Well, it’s beginning to look a lot like Christmas. But along with all the fun and festivities, this time of year can be stressful for our four-legged friends. There are hidden dangers too – so check out our tips to keep them safe.
Baubles, tinsel and dazzling decorations hanging from your tree can be irresistible playthings for your dog. So watch out for anything that’s within mouth and paw reach. Dogs eat tinsel like we eat spaghetti. It can cause blockages or worse. Opt for shatterproof baubles to avoid smashed shards being ingested or cutting paws. Dangling fairy lights are tempting chew treats so don’t hang them on lower boughs. It’s also worth remembering that the oils in fir trees can be mildly toxic, causing stomach upsets and the needles can get stuck in your pet’s paw or throat. So regularly sweep up needles and close the door of the room when you go out.
Clear up wrapping paper
After the presents have been opened don’t give your dog a dodgy gift of the paper. If chewed, wrapping paper and ribbons can prove dangerous for your dog’s intestines. Silica gel that’s often found in packaging is usually non-toxic but can cause blockages in the gut so dispose of this carefully too.
Getting into the party swing? Before your guests arrive, try and get your dog out for a walk. It will help de-stress him or her and will likely ensure that he’ll put his head down for a nap when the festivities start. If things are getting really noisy, it’s a good idea to give your pet a safe room to escape the commotion – put his doggie bed and fresh water there. You could also turn on the TV or play calming music to mask the volume of the celebrations. He’ll let you know when he’s ready to join in the fun.
Poinsettia, mistletoe, holly berries and ivy are traditional Christmas favourites. They are all mildly toxic and can cause vomiting, drooling and diarrhoea so keep them well out of reach. Lilies and daffodils can cause convulsions when eaten in large quantities so be careful where you put them. Potpourri can also cause significant gastrointestinal effect in dogs. This can last several days after being eaten even after the material has passed through.
As you’ll be well aware, dogs have the most amazing hearing. The sound of party poppers and crackers can really upset and alarm them. So can the noise of Christmas and New Year’s fireworks. If a bottle of bubbly or wine is about to be popped, keep your dog out of sound’s way. Your dog will be less stressed if there’s a secure and safe place to go to. Make sure that your pet can easily see you for additional reassurance and give him his dog blanket and toys as well as some tasty treats.
Toxic chocs, dangerous nuts and more
Chocolate contains a stimulant called theobromine, a bit like caffeine, that’s poisonous to dogs. So never put chocolate treats or presents that contain chocolate, on or under your tree. Just as importantly, when the family is sitting back and relaxing and passing around that tin of sweets never give in to those puppy dog eyes.
We can’t stress enough that Christmas food contains some of the most dangerous foods for your dog to eat. The list includes:
- Christmas pudding
- Mince pies
- Fruit cake
- Macadamia nuts
- Sugarless gum
- Blue cheese
If your crafty dog manages to grab something he shouldn’t, keep an eye out for any changes in appearance or behaviour – like poor breathing, excessive panting, muscle twitching, vomiting and diarrhoea. Please get him or her to your local vet as soon as possible.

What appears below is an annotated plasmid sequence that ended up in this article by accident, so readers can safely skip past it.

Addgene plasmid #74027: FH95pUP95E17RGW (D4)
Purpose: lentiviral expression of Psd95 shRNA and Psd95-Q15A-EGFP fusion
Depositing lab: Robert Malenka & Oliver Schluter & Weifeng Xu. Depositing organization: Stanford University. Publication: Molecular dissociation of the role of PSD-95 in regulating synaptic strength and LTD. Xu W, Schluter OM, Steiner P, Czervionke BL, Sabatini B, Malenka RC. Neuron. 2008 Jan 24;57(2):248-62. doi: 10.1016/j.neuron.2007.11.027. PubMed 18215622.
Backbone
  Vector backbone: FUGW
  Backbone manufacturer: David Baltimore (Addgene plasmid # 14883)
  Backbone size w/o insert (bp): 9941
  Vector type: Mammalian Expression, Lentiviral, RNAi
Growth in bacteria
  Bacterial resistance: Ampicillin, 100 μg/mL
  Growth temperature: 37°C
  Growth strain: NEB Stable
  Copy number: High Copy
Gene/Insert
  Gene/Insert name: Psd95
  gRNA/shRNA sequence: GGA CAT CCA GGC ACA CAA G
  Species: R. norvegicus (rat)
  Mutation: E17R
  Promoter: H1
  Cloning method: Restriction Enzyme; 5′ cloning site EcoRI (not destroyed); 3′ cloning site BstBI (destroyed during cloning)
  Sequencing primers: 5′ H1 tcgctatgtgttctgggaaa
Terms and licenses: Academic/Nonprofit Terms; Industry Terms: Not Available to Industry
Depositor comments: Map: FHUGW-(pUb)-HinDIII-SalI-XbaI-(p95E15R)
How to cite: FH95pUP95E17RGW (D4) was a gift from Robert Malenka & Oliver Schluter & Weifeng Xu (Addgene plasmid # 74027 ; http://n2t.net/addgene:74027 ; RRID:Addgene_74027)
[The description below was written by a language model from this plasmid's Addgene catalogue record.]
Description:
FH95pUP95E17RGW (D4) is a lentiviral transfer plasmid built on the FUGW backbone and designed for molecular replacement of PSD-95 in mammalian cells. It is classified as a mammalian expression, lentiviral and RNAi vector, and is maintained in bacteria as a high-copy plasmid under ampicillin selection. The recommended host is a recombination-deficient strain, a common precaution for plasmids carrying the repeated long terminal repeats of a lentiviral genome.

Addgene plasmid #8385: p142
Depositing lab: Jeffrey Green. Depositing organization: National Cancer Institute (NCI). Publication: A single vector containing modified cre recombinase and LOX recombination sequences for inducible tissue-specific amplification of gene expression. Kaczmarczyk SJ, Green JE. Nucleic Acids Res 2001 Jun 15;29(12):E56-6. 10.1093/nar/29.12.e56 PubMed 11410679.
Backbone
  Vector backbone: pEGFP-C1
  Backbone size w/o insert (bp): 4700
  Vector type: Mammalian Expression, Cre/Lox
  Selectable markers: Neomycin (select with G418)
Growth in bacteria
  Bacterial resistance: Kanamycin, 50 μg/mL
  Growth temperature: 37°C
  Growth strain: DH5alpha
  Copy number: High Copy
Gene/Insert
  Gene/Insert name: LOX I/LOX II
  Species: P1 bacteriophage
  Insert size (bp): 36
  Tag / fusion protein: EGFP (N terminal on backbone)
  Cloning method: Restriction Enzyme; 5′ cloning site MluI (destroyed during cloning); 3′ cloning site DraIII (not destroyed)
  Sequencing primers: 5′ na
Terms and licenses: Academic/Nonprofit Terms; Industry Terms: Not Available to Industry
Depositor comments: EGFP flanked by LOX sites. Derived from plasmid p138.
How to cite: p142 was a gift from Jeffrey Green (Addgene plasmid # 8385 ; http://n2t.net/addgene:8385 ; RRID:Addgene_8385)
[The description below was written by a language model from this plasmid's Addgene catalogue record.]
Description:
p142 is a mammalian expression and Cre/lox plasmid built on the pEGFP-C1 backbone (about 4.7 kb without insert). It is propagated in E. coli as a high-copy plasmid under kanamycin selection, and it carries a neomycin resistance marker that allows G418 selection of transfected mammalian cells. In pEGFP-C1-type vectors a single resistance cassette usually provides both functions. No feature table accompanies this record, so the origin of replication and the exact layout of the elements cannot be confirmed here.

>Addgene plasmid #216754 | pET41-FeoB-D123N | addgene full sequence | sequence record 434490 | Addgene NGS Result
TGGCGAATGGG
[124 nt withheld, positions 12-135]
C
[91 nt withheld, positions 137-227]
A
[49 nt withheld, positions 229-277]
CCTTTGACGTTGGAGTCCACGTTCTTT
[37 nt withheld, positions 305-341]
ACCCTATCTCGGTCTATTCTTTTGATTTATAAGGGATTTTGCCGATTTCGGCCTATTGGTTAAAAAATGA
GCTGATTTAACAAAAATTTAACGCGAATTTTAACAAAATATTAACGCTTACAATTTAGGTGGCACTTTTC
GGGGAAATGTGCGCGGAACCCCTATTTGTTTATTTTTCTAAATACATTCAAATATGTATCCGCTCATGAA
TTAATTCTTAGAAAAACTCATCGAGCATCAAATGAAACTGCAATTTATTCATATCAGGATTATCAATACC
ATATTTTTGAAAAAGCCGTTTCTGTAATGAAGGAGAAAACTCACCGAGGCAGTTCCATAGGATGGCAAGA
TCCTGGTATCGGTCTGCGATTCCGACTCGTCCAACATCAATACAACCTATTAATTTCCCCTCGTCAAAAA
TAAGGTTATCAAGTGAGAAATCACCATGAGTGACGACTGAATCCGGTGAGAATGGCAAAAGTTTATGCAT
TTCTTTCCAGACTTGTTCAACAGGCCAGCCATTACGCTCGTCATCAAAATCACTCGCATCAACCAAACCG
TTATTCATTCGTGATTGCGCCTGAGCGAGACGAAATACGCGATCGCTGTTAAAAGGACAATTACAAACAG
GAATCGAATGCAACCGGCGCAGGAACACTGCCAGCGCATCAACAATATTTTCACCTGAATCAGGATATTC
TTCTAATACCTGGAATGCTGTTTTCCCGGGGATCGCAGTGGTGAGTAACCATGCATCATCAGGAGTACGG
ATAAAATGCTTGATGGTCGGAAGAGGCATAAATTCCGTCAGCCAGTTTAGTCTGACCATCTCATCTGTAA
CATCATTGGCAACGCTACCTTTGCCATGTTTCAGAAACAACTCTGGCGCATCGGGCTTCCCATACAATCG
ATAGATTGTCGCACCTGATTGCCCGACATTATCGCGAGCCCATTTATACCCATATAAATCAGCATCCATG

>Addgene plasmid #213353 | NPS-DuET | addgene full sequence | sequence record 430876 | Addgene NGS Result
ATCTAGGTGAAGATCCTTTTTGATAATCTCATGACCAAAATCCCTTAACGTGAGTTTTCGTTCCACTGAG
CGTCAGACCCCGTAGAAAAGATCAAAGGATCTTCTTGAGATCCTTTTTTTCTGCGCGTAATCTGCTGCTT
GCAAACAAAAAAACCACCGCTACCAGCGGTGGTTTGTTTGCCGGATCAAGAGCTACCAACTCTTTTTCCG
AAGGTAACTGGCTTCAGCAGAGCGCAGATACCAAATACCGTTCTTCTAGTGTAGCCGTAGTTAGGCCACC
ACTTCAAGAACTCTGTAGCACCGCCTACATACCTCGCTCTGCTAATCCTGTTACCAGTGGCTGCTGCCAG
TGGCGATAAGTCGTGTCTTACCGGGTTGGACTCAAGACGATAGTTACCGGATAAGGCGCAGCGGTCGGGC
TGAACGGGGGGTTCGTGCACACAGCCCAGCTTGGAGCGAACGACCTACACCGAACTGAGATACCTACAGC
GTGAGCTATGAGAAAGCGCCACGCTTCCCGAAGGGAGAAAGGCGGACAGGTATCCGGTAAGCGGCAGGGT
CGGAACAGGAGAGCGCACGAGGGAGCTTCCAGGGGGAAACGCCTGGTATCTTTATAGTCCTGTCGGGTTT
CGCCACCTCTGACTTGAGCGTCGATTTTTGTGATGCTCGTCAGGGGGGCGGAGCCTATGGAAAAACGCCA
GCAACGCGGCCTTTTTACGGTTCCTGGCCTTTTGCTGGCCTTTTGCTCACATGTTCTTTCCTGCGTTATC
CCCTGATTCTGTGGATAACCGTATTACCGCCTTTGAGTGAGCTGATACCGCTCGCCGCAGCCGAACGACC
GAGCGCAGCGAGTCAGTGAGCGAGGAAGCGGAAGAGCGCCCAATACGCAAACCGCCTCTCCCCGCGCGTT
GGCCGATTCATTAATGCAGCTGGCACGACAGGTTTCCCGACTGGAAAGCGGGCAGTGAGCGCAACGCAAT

Leftovers aren’t a dog’s dinner
Indulgence is the name of the game over Christmas but don’t be tempted to give your dog the leftovers from your festive meal. Bones from the Christmas turkey or other seasonal bird are likely to splinter and can cause internal damage. Not only may the food include ingredients toxic to your dog, mould in leftovers (including yoghurt, bread and cheese) can produce toxins that cause rapid onset convulsions.
Hair of the dog
Over the festive season guests and family often leave their drinks lying around. Inquisitive dogs may well be tempted to have a slurp or three. Problem is that alcohol can have a similar effect on them as it does on us. They can become wobbly and drowsy and in severe cases there is a risk of low body temperatures, low blood sugar and even coma. Make sure you clean up spillages as they happen and never leave leftover drinks on doggy level.
Candles and open fires
It’s lovely to have fragrant candles around your home at Christmas time. Just remember to keep them out of range of an accidental swipe of your dog’s paw or tail. Also, although candles are considered to be of low toxicity, it’s worth remembering that ingestion could potentially block the intestine or cause choking. As an alternative you could consider getting flameless and artificially lit candles as they give a similar gentle glow without the risk.
A cracking and cosy log fire is another festive favourite and with good reason. However, if you’ve an open fireplace and your dog isn’t used to it, he or she may go too close to investigate so a fireguard makes a lot of sense.
As the frosts and ice become more frequent and winter weather really sets in be extra vigilant when taking your four-legged friend walkies. The smell of antifreeze is extremely alluring for dogs. Out in the street people often spill it when refilling their car and it drains into roadside puddles, along with screen de-icer and de-icer salt. It makes for a highly toxic slurp for your pooch. In fact it can be fatal. Keep them well away. Read more of our winter dog walking tips here.
Give your dog a special and safe Christmas treat
Your dog needn’t miss out on all the festive cheer, just make sure it makes your Christmas as well as his or hers a real delight. Dog friendly stocking fillers and healthy snacks, toys and clothes are guaranteed to get your dog’s tail wagging and put a jolly smile on your face.
Merry Christmas from all of us to all of you!